Machine/flesh. That’s what I’ve taken to calling this process of integrating machinery into our and, as I newly realized, other animals’ flesh. My new realization was courtesy of a television ad for Absolut Greyhound Vodka. First, here’s the very, very long (3 mins. 39 secs.) ad/music video version,
I gather the dogs are mostly or, possibly, all animation. Still, the robotic dogs are very thought-provoking. It’s kind of fascinating to me that I found a very unusual, futuristic, and thought-provoking idea embedded in advertising so I dug around online to find a March 2012 article by Rae Ann Fera, about the ad campaign, written for the Fast (Company} Co-Create website,
In the real world, music and cocktails go hand in hand. In an Absolut world, music and cocktails come with racing robotic greyhounds remotely controlled by a trio of DJs, spurred on by a cast of characters that make Lady Gaga look casual.
“Greyhound”–which is the title of the drink, the video, and the actual music track–is a three-minute visual feast created by TBWA\Chiat\Day that sees three groups of couture-sporting racing enthusiasts converge on the Bonneville Salt Flats to watch some robotic greyhounds speed across the parched plains, all while sipping light pink Absolut Greyhounds. While the fabulous people in the desert give each other the “my team’s going to win” stink-eye, the three members of Swedish House Mafia are off in a desolate bunker remotely controlling the robodogs to a photo-finish while ensconced in holographic orbs. …
Given that “Greyhound” is part music video, part ad, it will be distributed across a number of channels. “When it come to our target, music is their number one passion point and they live in the digital space so the campaign is really going to primarily TV and digital,” says Absolut’s Kouchnir [Maxime Kouchnir, Vice President, Vodkas, Pernod Ricard USA].
The advertisers, of course, are trying to sell vodka by digitally creating a greyhound that’s part robot/part flesh and then setting the stage for this race with music, fashion, cocktails, and an open-ended result. But, if one thinks of advertising as a reflection of culture, then these animated robot/flesh greyhounds suggest that something is percolating in the zeitgeist.
I have other examples on this blog but here are a few recent nonadvertising items I’ve come across that support my thesis. First, I found an April 27, 2012 article (MIT Media Lab Hosts The Future) by Neal Ungerleider for Fast Company, from the article,
This week, MIT [Massachusetts Institute of Technology] Media Lab researchers and minds from around the world got together to discuss artificial implantable memories, computers that understand emotion… and Microsoft-funded robotic teddy bears. Will the next Guitar Hero soon be discovered?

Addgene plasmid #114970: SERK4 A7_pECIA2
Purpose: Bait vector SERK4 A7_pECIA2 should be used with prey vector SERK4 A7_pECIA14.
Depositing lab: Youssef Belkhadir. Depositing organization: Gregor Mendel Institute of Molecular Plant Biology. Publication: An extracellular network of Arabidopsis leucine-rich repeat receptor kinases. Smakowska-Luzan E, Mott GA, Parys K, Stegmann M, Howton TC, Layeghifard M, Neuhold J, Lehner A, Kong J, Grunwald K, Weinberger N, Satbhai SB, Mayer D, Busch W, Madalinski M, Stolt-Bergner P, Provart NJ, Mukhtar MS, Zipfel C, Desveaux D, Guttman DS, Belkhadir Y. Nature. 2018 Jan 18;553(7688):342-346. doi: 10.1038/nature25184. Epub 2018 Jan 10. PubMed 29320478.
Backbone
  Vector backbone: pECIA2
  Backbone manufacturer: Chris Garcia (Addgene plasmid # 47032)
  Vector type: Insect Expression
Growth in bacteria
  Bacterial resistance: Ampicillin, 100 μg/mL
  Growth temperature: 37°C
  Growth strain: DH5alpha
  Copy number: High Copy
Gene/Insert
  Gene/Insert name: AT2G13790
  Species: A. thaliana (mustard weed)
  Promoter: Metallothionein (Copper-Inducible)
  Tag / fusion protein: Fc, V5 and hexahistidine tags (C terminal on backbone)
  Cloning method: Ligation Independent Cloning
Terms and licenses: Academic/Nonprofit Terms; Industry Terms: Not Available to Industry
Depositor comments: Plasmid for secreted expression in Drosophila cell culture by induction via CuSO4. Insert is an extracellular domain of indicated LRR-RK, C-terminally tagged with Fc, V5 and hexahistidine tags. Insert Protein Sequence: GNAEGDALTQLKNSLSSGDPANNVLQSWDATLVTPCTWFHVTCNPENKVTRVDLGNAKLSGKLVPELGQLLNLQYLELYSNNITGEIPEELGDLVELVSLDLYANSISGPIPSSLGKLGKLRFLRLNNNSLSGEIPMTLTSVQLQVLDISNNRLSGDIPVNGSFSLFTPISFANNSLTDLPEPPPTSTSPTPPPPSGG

Then there are the scientists who will be able to plant artificial memories in your head. Ted Berger of the University of Southern California is developing prosthetic brain implants that mimic the mind. Apart from turning recipients into cyborgs, the brain prostheses actually create fake memories, science fiction movie style: In experiments, researchers successfully turned long-term memories on and off in lab rats. Berger hopes in the future, once primate testing is complete, to create brain implants for Alzheimer’s and stroke patients to help restore function.
While erasing and/or creating memories may seem a bit distant from our current experience, the BBC May 3, 2012 news article by Fergus Walsh, describes another machine/flesh project at the human clinical trials stage. Retinal implants have placed in two British men,
The two patients, Chris James and Robin Millar, lost their vision due to a condition known as retinitis pigmentosa, where the photoreceptor cells at the back of the eye gradually cease to function.
The wafer-thin, 3mm square microelectronic chip has 1,500 light-sensitive pixels which take over the function of the photoreceptor rods and cones.
The surgery involves placing it behind the retina from where a fine cable runs to a control unit under the skin behind the ear.
I believe this is the project I described in Aug. 18, 2011 posting (scroll down 2/3 of the way), which has 30 participants in the clinical trials, worldwide.
It sometimes seems that we’re not creating new life through biological means, synthetic or otherwise, but, rather, with our machines, which we are integrating into our own and other animal’s flesh.